The zero currency oils India's wheels of anti-corruption | Connect Asia

The zero currency oils India's wheels of anti-corruption

The zero currency oils India's wheels of anti-corruption

Updated 18 January 2012, 18:40 AEDT

For many Indians, bribing corrupt officials is a way of life.

Last year, international corruption watchdog Transparency International said almost four million Indian families had to bribe officials for access to basic services. India also dropped in Transparency's corruption index from 72nd to 85th in a list of 180 countries. now Indians are fighting corruption using a novel idea - the zero rupee.

Presenter: David Chen

Vijay Anand, president, 5th Pillar; Anupama Jha, executive director, Transparency International India

CHEN: It's worth nothing but the zero rupee note is getting results.

ANAND: An old lady who was waiting for a land title, a title document for the land that she owned, she was demanded a bribe of 7,000 rupees. When she could not get it paid, she came to our office and got a zero rupee note and then went to the District Revenue Department, handed over this note and she got the job done in 30 minutes - the same job she waited for for a year and a half.

CHEN: That's Vijay Anand, President of lobby group the 5th Pillar: the organisation responsible for the idea of a note worth only the paper its printed on. Mr Anand says the idea came because of a lack of practical solutions for tackling corruption.

ANAND: The topic of corruption has never been on the surface. Everybody was practising it, paying bribes, getting their jobs done. We thought that the fundamental reason was there was lack of alternatives. There was no practical solutions, there was no alternatives. So we thought we should come up with something and one of our volunteers, our friend came up with the idea of the zero rupee note and we then launched it on a massive scale.

CHEN: The note, similar to a real 50-rupee note, carries 5th Pillar's email address and phone number. Mr Anand says the note is sending a message to corrupt officials.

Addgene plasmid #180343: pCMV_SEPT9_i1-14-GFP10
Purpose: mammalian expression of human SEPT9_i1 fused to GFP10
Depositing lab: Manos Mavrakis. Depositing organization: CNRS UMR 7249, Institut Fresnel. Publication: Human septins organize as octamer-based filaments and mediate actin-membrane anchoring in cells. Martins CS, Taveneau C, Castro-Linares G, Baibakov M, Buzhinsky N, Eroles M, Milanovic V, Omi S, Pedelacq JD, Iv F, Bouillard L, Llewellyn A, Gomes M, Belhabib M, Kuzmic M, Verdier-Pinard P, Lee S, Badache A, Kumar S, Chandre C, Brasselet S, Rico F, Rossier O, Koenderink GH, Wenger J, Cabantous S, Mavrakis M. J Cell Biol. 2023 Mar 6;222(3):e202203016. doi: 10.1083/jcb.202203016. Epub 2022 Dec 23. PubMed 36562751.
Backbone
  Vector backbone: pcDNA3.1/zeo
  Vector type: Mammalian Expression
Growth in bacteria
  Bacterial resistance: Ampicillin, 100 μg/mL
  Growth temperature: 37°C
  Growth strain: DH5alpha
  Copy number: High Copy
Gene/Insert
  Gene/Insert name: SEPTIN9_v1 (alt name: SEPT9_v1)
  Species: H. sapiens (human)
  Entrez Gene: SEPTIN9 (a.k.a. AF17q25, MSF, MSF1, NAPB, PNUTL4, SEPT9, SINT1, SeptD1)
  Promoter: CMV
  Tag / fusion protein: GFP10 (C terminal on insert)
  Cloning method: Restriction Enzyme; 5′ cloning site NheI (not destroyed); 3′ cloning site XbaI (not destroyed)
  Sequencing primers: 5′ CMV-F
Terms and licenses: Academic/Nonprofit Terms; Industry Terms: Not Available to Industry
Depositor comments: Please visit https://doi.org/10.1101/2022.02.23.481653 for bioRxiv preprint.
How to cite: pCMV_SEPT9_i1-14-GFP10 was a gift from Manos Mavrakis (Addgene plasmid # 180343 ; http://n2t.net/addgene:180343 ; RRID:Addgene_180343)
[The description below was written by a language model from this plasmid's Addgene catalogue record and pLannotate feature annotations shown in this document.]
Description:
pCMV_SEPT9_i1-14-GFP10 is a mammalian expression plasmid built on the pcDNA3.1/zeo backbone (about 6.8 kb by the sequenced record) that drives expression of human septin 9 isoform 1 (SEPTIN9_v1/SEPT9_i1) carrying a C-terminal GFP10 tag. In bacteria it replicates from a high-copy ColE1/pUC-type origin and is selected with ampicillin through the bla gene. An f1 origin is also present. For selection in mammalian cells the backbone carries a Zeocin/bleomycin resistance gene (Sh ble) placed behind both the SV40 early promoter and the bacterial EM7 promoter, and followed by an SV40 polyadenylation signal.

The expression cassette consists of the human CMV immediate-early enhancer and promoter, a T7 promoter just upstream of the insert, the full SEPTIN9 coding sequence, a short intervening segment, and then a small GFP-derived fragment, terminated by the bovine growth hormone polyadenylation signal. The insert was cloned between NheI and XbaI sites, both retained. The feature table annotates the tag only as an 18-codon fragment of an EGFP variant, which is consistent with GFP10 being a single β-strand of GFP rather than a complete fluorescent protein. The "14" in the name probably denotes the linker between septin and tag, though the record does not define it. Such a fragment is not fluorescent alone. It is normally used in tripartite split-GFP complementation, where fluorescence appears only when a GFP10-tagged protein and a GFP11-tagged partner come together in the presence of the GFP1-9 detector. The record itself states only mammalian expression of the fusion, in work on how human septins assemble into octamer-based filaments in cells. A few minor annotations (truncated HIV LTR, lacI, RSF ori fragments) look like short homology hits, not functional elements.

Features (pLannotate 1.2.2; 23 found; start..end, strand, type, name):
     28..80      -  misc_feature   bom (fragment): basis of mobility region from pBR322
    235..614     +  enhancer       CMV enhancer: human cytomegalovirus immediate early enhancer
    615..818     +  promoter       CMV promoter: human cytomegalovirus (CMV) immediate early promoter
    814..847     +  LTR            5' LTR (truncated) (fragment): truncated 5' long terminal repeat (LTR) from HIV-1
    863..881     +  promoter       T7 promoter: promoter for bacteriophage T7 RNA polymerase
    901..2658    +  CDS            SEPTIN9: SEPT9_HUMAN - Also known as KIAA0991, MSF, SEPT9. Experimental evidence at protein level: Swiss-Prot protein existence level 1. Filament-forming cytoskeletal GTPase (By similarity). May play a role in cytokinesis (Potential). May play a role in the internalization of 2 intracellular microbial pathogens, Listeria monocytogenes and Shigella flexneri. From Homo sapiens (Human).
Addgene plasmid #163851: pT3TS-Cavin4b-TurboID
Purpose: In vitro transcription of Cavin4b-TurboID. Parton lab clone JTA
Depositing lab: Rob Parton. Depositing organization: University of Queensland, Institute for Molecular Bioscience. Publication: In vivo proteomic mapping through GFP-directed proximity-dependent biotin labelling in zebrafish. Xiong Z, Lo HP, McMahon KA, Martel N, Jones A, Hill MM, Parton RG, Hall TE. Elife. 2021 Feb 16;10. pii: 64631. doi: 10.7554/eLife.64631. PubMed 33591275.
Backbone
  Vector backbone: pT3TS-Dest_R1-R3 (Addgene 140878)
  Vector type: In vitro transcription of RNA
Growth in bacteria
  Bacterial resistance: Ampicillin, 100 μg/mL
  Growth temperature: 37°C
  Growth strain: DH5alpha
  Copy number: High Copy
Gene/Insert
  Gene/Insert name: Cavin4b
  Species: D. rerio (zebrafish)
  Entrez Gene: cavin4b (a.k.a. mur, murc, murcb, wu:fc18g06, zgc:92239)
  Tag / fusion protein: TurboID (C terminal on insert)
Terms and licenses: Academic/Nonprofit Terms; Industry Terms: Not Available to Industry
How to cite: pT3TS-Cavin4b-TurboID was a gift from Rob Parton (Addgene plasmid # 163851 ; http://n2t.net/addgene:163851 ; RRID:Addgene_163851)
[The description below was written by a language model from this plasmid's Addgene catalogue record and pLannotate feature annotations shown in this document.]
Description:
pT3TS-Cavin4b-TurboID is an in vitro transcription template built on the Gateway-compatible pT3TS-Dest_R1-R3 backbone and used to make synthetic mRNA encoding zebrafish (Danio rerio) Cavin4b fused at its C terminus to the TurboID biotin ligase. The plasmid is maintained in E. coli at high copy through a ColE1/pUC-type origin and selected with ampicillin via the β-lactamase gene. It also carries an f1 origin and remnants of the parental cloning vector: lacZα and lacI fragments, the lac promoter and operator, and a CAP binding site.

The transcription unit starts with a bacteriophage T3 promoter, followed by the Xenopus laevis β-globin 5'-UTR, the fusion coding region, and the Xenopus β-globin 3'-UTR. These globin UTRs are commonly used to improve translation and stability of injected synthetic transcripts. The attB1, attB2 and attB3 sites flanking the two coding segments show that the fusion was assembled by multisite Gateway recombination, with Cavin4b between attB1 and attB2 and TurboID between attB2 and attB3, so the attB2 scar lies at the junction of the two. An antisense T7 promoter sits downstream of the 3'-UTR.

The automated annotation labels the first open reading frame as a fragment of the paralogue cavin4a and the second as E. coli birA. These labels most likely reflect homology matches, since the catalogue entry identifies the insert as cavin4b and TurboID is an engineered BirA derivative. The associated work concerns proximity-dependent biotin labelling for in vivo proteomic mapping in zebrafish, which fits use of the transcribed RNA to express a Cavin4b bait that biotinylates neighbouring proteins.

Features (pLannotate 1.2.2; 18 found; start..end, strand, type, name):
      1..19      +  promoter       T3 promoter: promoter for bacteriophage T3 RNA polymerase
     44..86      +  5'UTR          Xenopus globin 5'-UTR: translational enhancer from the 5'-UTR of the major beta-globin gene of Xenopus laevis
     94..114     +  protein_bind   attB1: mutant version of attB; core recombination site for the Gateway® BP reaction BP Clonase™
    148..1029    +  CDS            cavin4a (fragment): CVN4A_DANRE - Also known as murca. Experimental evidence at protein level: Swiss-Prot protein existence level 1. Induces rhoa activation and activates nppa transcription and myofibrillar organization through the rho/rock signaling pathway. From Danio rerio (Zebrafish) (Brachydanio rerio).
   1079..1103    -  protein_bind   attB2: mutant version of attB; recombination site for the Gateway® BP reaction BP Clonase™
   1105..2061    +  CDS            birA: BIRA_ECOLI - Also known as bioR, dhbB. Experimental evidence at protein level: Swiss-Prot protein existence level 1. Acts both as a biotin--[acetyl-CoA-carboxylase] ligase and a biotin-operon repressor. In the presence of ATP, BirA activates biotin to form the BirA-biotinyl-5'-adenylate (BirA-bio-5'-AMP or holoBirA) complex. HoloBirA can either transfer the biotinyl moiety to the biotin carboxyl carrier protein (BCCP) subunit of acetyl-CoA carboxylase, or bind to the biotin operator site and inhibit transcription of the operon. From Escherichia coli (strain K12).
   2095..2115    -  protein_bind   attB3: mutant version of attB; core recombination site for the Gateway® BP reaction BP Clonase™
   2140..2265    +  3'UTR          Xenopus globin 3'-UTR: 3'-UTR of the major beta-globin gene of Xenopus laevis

ANAND: We want to send a message of unwillingness to pay bribes any more. It is another weapon of non-cooperation, non-violence like India went through before the independence in 1947.

CHEN: Mr Anand says the notes have been well-received by the public because of its practical effect, often shaming officials into getting business done efficiently.

ANAND: The public who have received these notes through our distribution, have been more than enthusiastic and willing to use them and the officials who receive them get a sense of shock and fear because no-one has ever confronted them by saying no to bribery.

CHEN: At the moment the zero rupees notes are mainly found in Tamil Nadu, the most southern state in India, but there are plans to distribute the protest note in majors cities including Mumbai, Delhi and Bangalore. But Mr Anand admits it could be a challenge. 5th Pillar has exhausted its funding printing one million of the zero rupee notes. Executive Director of Transparency International India, Anupama Jha says while the note is an interesting way of tackling corruption, it's only a small step in fighting bribes.

JHA: It's a step in the right direction, at the time when different NGO's working on anti-corruption issues and government issues are trying different ways and means of tackling this major problem in the country, this is a small step in the right direction but much more needs to be done.

CHEN: But she says she's starting to see some positive results.

JHA: The menace of corruption is coming more to light, there is also a general awareness, media has become more pro-active, NGO's are becoming more pro-active, generally there is a greater awareness as a result of which, more such cases are being reported.

CHEN: However, Ms Jha says there's still a long way to go in raising awareness about corruption. It's something President of 5th Pillar, Vijay Anand agrees with but he hopes the zero rupee note will help tackle future corruption.

ANAND: So we are working on the youngsters: we are working on the children in schools and the youth in colleges. And that is the generation we hope which comes into the society as officials, bureaucrats or even the common man, then they take a pledge that 'I will not take a bribe, I will not receive a bribe' - that is when change is bound to happen.